A surge in dog attacks has pushed a vet to call for better connection between farmers and dog walkers.
Gethin Edwards of Willows Farm Vets said a sheep worrying incident on Good Friday (April 14) was one of the worst he had ever seen.
He said his role as a vet to ‘bridge the gap’ between farmers and the general public had at this point been made increasingly difficult.
“It is very disappointing to see something like that where the owners have never previously been bothered to take control of their pet,” Mr Edwards said.
“It is so disheartening especially when farmers put so much effort into ensuring the lambs are in good health.
“The chat I often have with Mr Briggs about the number of lambs he has put out and how he can ensure their best performance just seems like a huge waste of time after incidents like this.”
The attack left Joe Briggs, of Wood Farm, Wirswall with 11 of the 242 grazing lambs with eviscerated intestines and extensive superficial wounds.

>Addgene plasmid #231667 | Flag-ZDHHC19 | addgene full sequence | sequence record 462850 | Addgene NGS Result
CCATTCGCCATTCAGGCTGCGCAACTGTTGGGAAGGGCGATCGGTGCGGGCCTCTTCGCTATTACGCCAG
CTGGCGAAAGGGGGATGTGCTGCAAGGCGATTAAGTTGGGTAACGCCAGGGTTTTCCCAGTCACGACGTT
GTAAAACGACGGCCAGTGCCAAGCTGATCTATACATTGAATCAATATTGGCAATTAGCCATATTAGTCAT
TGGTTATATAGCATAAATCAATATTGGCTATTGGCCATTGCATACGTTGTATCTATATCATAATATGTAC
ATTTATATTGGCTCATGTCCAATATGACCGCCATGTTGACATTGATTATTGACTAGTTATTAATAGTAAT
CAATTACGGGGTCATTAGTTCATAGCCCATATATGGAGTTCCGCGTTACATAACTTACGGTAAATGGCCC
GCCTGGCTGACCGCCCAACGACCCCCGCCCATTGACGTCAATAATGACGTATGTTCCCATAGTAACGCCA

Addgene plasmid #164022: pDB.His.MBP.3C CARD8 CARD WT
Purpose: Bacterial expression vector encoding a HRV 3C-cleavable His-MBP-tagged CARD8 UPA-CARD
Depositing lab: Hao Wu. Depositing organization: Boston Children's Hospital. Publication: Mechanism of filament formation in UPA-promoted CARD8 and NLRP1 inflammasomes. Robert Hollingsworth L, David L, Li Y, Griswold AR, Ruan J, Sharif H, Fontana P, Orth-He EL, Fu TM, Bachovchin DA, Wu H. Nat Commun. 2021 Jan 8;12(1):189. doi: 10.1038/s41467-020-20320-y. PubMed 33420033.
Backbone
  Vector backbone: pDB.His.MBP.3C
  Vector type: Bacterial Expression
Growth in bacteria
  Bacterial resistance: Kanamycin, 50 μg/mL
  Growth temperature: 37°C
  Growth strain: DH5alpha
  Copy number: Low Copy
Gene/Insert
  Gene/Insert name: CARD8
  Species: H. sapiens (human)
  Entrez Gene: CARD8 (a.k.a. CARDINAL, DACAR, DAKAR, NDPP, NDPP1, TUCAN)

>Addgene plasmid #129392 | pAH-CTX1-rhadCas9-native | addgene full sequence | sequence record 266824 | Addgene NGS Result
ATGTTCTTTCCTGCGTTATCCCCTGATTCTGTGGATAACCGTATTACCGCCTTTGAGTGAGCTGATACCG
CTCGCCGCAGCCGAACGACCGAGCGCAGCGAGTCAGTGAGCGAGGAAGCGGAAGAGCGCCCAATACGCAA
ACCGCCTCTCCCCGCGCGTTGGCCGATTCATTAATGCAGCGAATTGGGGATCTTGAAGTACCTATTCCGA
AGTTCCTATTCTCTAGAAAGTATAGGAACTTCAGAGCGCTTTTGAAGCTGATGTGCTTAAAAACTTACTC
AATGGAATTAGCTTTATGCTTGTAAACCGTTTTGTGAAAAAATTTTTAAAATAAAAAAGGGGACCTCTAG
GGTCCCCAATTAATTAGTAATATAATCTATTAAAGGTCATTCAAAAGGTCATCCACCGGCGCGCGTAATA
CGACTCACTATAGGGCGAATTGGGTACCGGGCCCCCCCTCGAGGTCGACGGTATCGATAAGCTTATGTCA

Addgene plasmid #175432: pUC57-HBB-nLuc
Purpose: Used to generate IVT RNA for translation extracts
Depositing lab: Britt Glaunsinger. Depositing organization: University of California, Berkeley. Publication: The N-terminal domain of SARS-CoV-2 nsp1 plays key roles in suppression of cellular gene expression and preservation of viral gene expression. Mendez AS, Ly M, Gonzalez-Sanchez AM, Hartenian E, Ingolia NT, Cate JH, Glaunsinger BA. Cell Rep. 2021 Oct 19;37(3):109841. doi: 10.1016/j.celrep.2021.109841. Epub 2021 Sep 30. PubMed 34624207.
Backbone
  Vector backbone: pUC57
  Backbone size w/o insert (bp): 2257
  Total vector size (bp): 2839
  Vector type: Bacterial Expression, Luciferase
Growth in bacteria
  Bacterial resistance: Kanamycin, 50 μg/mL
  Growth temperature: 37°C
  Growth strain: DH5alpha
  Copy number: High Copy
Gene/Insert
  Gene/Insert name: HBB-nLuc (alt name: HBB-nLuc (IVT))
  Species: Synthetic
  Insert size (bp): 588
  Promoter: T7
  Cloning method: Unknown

Eight of the lambs were put down and a further three were shot.
Mr Briggs said: “It is quite upsetting when you see lambs running around with their guts hanging out.
“Fortunately there was just a batch that the dogs got into but it could have been a lot worse. I hate to think what could have happened, it could have been an absolute shambles.
“I do not want to see it again.”
The incident came as a farmer in Colinsburgh, Fife was targeted with death threats after shooting a Siberian husky for worrying his sheep.
Dave Bell of Balcarres Estate received abusive online messages after the dog’s owner said he should not have shot his pet because ‘the damage had been done and it was not going to get any worse’.
Another two dogs were shot dead by a farmer last week after injuring seven sheep and killing another two on a farm near Bridge of Marnoch, Scotland just days before a further two dogs killed 30 lambs in an incident in Ammanford, Wales.
Lake District National Park ranger Val Edmondson echoed the plea and used lambing season to push the message that worrying incidents could be avoided with ‘a bit of care and common sense’.
School children will be taught about the impact of dog attacks on livestock and the importance of keeping the family pet under control around farm animals thanks to a joint initiative between Farming and Countryside Education (FACE) and Farmers Guardian.